Speaking Difference

This is how I, idiosyncratically, conceptualize empathy: as the willingness to meaningfully project my existence beyond its structural confines. Here, empathy is an attempt at awareness that cannot ever capture, nor is it meant to, actual facets of different ways of being. When empathy is effective, it encourages a resonating vulnerability that increases interdependencies. Empathy is a tool to reduce the distance between myself and others.

Empathy is surely not the only tool that can be used to get from me to you, but when it functions in this way, what makes empathy more or less effective? What other tools are either already available or possible to cultivate when I endeavour to understand myself in unfamiliar ways?

I am staking out empathy as an initial position to consider speaking difference from, and in a practical sense I have to come to terms with what it might mean to apply empathy to my own curatorial methodologies. Maybe it’s like this at the beginning of any investigation, but I’m not sure at all how to instigate an empathic curatorial practice, nor even if empathy is capable of the things I hope it is, but empathy is my hypothesis.


2 thoughts on “

  1. Kimberly Simon says:

    I may be misreading your initial thoughts here but I’m interested in how you’re constructing a curatorial methodology for speaking difference that uses notions of relation (“getting from me to you”) as a means to “understand yourself.” Interesting that you talk about understanding yourself rather than understanding difference… Does acknowledging the subjective in your curatorial methodology necessitate putting yourself first in relations to difference? Or is it you as a curator who is speaking difference in your conception of these projects? Is your research around how we understand ourselves through (in relation/against) that which is different? Or are you looking at how we see ourselves as difference.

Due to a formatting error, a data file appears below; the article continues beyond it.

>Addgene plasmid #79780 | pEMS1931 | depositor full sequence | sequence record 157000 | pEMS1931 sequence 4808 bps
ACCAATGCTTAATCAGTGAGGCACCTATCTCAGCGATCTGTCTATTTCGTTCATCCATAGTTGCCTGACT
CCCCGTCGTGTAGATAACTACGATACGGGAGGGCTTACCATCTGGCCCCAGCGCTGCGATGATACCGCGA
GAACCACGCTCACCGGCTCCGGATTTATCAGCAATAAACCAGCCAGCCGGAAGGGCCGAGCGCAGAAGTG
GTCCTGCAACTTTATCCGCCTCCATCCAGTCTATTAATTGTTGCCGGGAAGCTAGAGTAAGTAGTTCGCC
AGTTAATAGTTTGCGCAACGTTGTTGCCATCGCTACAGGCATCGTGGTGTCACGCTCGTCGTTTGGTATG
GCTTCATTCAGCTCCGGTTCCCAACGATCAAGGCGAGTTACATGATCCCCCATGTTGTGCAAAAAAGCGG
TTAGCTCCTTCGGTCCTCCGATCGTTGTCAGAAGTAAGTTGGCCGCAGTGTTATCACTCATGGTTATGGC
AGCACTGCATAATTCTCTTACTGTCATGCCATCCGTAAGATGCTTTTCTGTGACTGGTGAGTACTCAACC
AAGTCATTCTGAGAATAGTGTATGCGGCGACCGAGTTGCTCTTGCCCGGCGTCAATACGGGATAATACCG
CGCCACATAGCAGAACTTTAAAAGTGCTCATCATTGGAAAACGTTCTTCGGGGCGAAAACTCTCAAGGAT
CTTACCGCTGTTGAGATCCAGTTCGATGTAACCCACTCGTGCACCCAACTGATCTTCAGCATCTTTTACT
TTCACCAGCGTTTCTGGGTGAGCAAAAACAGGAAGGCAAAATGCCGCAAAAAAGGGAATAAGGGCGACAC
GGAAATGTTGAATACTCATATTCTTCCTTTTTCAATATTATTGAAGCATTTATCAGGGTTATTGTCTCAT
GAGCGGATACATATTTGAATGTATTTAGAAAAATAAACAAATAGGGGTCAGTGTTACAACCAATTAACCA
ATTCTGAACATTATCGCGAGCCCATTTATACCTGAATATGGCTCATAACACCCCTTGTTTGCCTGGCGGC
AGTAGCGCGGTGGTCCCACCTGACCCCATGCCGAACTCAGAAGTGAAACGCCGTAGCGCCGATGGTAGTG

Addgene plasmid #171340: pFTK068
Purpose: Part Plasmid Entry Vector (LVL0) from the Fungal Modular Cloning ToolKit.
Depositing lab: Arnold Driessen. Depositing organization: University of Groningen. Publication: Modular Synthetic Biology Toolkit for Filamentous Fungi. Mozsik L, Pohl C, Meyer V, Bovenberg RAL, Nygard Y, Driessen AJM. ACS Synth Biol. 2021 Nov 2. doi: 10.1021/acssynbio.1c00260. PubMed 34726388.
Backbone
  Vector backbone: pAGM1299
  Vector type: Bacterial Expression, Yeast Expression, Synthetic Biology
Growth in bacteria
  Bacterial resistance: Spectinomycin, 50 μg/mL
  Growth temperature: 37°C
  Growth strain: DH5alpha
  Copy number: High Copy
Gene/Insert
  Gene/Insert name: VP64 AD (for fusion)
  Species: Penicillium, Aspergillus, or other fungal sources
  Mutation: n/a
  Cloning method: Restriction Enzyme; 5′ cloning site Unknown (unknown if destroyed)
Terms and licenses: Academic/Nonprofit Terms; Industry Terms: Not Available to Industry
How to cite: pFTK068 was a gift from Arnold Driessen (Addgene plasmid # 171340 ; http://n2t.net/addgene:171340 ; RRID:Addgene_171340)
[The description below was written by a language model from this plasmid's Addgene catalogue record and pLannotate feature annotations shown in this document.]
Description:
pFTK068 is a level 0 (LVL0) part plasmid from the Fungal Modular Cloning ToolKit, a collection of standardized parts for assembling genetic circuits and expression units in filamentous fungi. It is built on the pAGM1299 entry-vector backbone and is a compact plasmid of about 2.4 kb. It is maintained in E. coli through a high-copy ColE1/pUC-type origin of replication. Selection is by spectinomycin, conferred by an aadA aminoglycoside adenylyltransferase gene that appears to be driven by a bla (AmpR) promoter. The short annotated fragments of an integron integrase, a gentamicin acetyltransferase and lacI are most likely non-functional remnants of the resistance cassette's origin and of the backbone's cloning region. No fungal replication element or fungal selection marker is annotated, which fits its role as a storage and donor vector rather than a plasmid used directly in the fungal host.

If we are talking, perhaps more conventionally structured here, about curating voices of difference and to what effect… my questions lie in the ways a relation of empathy is, perhaps unproductively, always a putting oneself in the shoes of others, always a bringing back or a grasping of the other in terms of one’s sense of self. What are the ways we might stay in relation to that which is truly unknowable in our own terms. I think working through notions of proximity first might be fruitful — proximity with something unfamiliar can destabilize one’s sense of self, make one vulnerable… and then what? I’ve always been interested in the possibility for certain practices of representation to solicit a productive anxiety, a productive vulnerability. I’m looking forward to the ways your curating will enact such moments of productive vulnerability, and I’m looking forward to thinking through together what the productive might mean here.

    • You are right, that there is a certain…egotism in attempting to come to difference through an understanding of yourself. But I don’t know how to get around that, and I think it is productive in the sense that it calls attention to our subject positions and pushes for an accounting of them in our interactions with the world. Or in this case, our confrontations with art objects.

      Our looking at the world is never neutral. When I speak about understanding myself, I don’t mean putting myself in the position of another, but rather paying close attention to how confronting different realities destabilize my own. The differences are alive through what you are calling the generation of a productive anxiety and vulnerability. The whole rest of the world [and even so much of myself] will forever remain fundamentally unknowable. But I think it might be possible to cultivate a world view that relies on a multitude of representations. This is what I mean to invoke when I speak about increasing interdependencies. This could be a way to stay in relation to something that is unknowable, by making it necessary for the sustenance of the things we do understand, by recognizing the way all of these different realities are implicated in our own.

      I don’t want to come to difference as a spectator. The idea of speaking difference means to participate in conversations that are not properly my own, and to attempt to do so responsibly. This might be impossible. But then again, it might not be.

      Do you think that this conception of empathy could be used to cultivate productive anxiety and vulnerability?